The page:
Dr. Klein is publicly chastised


I recently satirized one of the inane papers published by Dr. Michael Klein. Klein has heavily publicized his papers in the mainstream press and on natural childbirth blogs like Lamaze’s Science and Sensibility. The conclusion that drew the most press attention was Klein’s claim that women who seek care from obstetricians are undereducated about childbirth decisions.

The study was ludicrous on its face because it never actually assessed women’s knowledge of the risks and benefits of various childbirth interventions. It only assessed women’s self-perceptions of their level of education. In other words, Dr. Klein never showed that women who seek the care of midwives know more about childbirth interventions, only that women who seek the care of midwives THINK they know more about childbirth interventions.

The study is sloppy and lazy; sloppy because it did not control for when in pregnancy the self-assessments were made. It assume that women who felt that they didn’t know much about childbirth interventions during the first trimester would feel the same way in the third trimester. It is lazy because Klein didn’t bother to do the difficult work involved in assessing what each woman knew; he took the lazy way out and relied on each woman’s personal assessment of her knowledge.

Klein, a family practice physician, has in the past worked in conjunction with the Society of Obstetricians and Gynecologists of Canada (SOGC) in efforts to lower the C-section rate and increase the rate of breech deliveries in Canada. Yet in a nearly unprecedented move, the SOGC has issued a position paper condemning Klein personally for his shoddy and irresponsible conclusions.

The Society of Obstetricians and Gynecologists of Canada is concerned that the conclusions highlighted in the UBC media release issued on 13 June 2011, regarding a trio of studies, has oversimplified the issues related to the use of technology in childbirth. While the SOGC has be a strong proponent for normal childbirth and the reduction of C-sections rates in the country, the issues related to decision-making in obstetrics is far more complex than the conclusions drawn by Dr. Michael Klein.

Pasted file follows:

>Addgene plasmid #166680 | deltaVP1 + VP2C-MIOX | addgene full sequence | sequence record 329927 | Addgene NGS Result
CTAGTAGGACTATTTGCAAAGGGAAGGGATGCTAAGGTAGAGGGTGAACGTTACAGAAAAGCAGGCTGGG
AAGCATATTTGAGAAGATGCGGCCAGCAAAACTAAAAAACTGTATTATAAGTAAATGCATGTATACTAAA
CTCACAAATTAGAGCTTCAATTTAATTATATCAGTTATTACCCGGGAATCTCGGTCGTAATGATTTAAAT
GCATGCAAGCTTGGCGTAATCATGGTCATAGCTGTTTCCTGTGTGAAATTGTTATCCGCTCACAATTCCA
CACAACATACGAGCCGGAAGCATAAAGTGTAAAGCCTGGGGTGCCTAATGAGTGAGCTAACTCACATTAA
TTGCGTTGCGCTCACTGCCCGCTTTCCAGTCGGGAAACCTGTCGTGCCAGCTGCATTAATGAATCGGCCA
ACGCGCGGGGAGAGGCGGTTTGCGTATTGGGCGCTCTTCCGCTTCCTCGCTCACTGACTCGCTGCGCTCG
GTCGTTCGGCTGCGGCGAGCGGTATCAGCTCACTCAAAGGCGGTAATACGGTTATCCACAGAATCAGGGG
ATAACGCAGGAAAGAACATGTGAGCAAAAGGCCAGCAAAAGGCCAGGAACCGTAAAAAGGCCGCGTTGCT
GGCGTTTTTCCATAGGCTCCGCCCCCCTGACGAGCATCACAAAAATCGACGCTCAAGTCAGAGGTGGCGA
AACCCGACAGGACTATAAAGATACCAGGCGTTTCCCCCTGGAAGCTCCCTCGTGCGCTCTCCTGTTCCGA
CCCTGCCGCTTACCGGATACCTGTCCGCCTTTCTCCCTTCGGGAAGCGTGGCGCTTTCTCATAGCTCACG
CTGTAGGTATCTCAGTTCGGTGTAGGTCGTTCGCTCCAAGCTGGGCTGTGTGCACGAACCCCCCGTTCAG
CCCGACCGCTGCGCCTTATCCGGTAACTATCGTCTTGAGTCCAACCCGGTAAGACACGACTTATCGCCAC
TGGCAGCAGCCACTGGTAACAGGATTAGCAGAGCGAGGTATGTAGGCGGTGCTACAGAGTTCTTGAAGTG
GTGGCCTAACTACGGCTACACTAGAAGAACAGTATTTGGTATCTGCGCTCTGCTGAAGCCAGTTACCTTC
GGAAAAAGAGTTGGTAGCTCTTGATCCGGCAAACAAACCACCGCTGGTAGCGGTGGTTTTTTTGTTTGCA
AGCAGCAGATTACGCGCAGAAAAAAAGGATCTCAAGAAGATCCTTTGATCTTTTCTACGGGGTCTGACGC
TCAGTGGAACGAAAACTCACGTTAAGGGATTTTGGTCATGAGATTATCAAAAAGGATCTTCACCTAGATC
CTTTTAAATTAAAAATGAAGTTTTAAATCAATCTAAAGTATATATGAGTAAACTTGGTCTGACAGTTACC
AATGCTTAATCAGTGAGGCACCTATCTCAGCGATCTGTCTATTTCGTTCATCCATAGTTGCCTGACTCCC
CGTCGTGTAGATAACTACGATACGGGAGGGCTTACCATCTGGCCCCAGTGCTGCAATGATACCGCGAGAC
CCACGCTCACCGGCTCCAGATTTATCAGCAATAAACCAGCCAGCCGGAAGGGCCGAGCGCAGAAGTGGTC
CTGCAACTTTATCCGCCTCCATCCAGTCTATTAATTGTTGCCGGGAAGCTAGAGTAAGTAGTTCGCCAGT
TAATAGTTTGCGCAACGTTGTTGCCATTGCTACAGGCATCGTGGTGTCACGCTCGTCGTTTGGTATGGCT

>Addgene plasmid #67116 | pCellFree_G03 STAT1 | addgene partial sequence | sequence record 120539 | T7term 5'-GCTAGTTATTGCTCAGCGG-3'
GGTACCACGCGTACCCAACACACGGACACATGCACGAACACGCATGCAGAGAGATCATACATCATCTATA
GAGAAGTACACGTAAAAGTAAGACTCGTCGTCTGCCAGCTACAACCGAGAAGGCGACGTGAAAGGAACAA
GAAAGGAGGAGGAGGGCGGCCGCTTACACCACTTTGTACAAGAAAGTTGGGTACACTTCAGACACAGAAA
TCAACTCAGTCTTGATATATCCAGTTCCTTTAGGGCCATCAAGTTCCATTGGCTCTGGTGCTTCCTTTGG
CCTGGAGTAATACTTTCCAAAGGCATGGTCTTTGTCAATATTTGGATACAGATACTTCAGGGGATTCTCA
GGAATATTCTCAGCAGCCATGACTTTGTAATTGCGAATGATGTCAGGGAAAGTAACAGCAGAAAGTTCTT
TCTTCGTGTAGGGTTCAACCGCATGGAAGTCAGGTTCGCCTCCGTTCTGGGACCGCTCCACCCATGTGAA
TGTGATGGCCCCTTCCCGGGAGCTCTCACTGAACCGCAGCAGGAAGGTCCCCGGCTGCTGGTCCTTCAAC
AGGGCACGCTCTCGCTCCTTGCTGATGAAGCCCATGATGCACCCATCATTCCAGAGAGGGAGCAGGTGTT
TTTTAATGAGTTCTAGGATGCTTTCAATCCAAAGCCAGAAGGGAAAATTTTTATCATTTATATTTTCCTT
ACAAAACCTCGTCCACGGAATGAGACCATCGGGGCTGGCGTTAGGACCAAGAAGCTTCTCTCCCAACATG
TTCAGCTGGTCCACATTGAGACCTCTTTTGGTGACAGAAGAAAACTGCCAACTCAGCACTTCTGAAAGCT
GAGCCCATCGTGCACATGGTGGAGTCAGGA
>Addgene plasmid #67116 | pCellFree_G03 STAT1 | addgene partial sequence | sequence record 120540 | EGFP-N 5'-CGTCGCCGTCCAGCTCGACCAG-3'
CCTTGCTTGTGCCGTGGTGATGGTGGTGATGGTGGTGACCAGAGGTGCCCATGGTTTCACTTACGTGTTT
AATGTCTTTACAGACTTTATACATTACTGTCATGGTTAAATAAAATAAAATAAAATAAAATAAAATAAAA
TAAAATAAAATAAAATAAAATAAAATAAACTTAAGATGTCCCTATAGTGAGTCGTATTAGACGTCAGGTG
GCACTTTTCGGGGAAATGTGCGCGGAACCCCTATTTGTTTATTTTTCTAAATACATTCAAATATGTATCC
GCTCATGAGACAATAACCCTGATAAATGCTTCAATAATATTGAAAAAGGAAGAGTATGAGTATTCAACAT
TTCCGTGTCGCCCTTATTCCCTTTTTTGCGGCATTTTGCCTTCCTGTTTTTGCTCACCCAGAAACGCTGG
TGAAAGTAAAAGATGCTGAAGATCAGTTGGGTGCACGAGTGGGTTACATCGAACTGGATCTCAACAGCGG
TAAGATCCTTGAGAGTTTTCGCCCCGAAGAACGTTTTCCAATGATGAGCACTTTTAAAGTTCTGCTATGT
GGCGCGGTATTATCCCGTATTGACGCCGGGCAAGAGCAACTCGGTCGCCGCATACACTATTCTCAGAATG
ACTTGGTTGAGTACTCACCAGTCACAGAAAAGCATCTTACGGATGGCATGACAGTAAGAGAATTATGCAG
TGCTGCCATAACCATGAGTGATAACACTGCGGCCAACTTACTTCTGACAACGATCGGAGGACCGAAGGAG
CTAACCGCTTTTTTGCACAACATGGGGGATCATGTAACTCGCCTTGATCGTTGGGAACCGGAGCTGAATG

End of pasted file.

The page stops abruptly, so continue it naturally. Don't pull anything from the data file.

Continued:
As Dr. Ahmed Essat, president of the SOGC points out:

It is inappropriate to draw conclusions based on attitude alone. The decision making process during labor and delivery is far more complex than that.

The SOGC objects to Klein’s underlying assumption that technology is bad, pointing out that:

Society, including the new generation of health-care professionals (not only obstetrician-gynecologists), favor the use of technology.

Dr. Andre Lalonde, executive vice president of the SOGC, rejects Klein’s studies and his claims about what they show:

The SOGC feels that comments and conclusions expressed by Dr. Michael Klein are too simplistic and do not take into account a large number of factors that affect the care of pregnant women …

I couldn’t have said it better myself.